South African activist Julius Malema says mineworkers must put down tools until wage demands are met, amid a deadly dispute at a platinum mine.
Mr Malema told the BBC he was not calling for violence, but said workers must refuse to sell their labour.
Mr Malema is set to visit the Marikana mine on Thursday, a day after 3,000 strikers marched to rally support.
Some 34 miners were shot dead by police on 16 August. More miners charged over the incident will be freed on Thursday.
'Group of thugs'
Mr Malema, the former head of the governing African National Congress Youth League, was expelled from the ANC earlier this year after challenging President Jacob Zuma.
Mr Malema had earlier called for striking workers to make the mines ungovernable.
He told the BBC's Newsday: "People are just being sensational about the word 'ungovernable'. I mean, they must put down their tools. I'm not calling for violence. I'm not calling for killing of anybody.
"Workers must refuse to sell their labour. Enough is enough, unless capital is prepared to pay enough living wage."
Earlier the South African government said it would not tolerate any incitement to violence or what it called unwarranted provocation.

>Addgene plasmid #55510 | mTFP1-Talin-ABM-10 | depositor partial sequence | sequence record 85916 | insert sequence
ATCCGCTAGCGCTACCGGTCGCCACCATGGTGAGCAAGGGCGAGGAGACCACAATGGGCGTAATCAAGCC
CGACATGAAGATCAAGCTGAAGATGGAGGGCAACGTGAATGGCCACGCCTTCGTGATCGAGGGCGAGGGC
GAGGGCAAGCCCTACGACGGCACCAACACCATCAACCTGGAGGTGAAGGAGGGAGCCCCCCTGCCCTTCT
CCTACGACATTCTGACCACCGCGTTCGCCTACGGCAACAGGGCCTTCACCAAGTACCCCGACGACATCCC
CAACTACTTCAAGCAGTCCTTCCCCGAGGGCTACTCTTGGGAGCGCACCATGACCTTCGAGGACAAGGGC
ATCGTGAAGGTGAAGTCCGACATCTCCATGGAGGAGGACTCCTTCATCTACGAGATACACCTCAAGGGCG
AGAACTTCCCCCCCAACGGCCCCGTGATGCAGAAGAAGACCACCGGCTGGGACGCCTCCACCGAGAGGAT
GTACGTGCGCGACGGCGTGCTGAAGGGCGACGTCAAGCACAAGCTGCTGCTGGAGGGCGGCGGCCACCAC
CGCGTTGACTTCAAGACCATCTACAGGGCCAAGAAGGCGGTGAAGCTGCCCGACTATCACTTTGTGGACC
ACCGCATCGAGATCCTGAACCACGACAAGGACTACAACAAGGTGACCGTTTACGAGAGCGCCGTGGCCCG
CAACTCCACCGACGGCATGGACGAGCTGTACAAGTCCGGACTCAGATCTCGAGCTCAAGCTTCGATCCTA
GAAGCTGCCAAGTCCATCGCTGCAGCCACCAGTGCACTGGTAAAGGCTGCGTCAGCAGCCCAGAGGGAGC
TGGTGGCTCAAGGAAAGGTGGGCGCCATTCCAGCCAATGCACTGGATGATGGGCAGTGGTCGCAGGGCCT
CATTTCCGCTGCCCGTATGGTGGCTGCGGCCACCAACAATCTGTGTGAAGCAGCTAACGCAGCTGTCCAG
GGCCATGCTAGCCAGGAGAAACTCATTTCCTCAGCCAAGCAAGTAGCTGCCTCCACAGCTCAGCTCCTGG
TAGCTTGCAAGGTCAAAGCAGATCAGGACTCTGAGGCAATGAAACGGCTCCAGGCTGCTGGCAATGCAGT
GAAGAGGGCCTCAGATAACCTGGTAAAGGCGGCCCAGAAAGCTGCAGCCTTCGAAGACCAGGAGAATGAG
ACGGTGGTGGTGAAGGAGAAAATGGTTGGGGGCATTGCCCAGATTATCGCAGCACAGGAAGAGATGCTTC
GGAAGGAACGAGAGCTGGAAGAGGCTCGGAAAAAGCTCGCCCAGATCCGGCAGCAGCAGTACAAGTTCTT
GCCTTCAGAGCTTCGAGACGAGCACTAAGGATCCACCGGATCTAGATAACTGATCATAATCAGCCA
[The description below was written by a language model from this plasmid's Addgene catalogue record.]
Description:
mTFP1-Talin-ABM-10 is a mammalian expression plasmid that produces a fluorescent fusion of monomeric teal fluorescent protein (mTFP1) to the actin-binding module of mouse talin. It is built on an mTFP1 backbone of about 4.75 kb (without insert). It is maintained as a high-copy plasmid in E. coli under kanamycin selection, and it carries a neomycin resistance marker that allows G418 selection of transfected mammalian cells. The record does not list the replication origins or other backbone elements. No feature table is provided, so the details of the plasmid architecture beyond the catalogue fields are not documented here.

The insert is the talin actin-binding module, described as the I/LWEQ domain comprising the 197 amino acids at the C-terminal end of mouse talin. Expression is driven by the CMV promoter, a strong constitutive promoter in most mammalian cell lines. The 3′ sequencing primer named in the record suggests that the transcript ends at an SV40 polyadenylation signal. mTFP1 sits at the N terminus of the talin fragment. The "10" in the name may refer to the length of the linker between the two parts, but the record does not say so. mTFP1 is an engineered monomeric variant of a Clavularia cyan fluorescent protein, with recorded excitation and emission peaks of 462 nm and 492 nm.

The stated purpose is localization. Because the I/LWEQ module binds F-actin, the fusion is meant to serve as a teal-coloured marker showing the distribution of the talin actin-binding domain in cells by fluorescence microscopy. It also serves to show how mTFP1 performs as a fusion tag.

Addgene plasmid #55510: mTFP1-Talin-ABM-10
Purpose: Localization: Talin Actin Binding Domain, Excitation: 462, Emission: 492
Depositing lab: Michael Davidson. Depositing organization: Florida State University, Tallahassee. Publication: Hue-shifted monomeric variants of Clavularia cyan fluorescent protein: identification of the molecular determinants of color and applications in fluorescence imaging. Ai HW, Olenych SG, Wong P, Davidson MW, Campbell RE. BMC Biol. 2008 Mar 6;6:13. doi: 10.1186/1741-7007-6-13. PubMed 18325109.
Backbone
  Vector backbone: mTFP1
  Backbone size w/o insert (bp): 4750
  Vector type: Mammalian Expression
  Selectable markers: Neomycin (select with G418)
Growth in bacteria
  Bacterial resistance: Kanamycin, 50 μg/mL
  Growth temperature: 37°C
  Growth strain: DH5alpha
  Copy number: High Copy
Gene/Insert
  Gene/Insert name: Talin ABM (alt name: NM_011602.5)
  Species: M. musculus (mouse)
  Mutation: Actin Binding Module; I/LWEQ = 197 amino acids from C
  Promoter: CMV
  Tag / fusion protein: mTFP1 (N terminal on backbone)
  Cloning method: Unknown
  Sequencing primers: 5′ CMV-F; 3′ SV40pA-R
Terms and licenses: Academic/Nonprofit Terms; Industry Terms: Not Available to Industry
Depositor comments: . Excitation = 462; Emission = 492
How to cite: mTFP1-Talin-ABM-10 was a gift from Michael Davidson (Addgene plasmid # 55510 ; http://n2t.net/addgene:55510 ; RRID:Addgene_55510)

Mr Malema said foreign investors had "stolen everything in this country - we are prepared to do everything to get back what belongs to us".
He said the only answer was nationalisation of the mines.
He said: "Let's take our resources. Let's pay mineworkers. Let's build schools for our children. We do not call for wholesale nationalisation - we call for a majority sharehold by the state, with the participation of the private sector."
Mr Malema also delivered a warning to the ANC, saying it had been "hijacked by a group of thugs - there for themselves and their families".
He said he would "take it back into its rightful place - the hands of the people".
More workers at the Marikana mine are due to be released on Thursday after controversial murder charges against them were dropped.
The first group of detainees was freed on Monday - some making grim allegations about the conduct of police who shot dead their colleagues.
Wednesday's march at the Lonmin-owned Marikana mine was the biggest demonstration there since the deadly intervention by police sparked outrage.
A judicial inquiry is investigating the incident.
Meanwhile, a fresh round of talks mediated by Church leaders is seeking to find a negotiated settlement between strikers and managers at Lonmin, the world's third biggest platinum producer.
Some 270 miners and other detained protesters were charged with murder last week under apartheid-era "common-purpose" rules - but the charges were greeted with such outrage that they have now been dropped.
Some of the freed men have made serious allegations against the police, saying they shot dead protesters who were begging for their lives or trying to flee.
A spokesman for the Independent Police Complaints Directorate, Moses Dlamini, told the Associated Press news agency that the directorate was investigating all allegations lodged with it and would report its findings to the commission of inquiry established by President Zuma.
The miners, who say they are currently earning between 4,000 rand (£300; $475) and 5,000 rand a month, want their salary increased to 12,500 rand.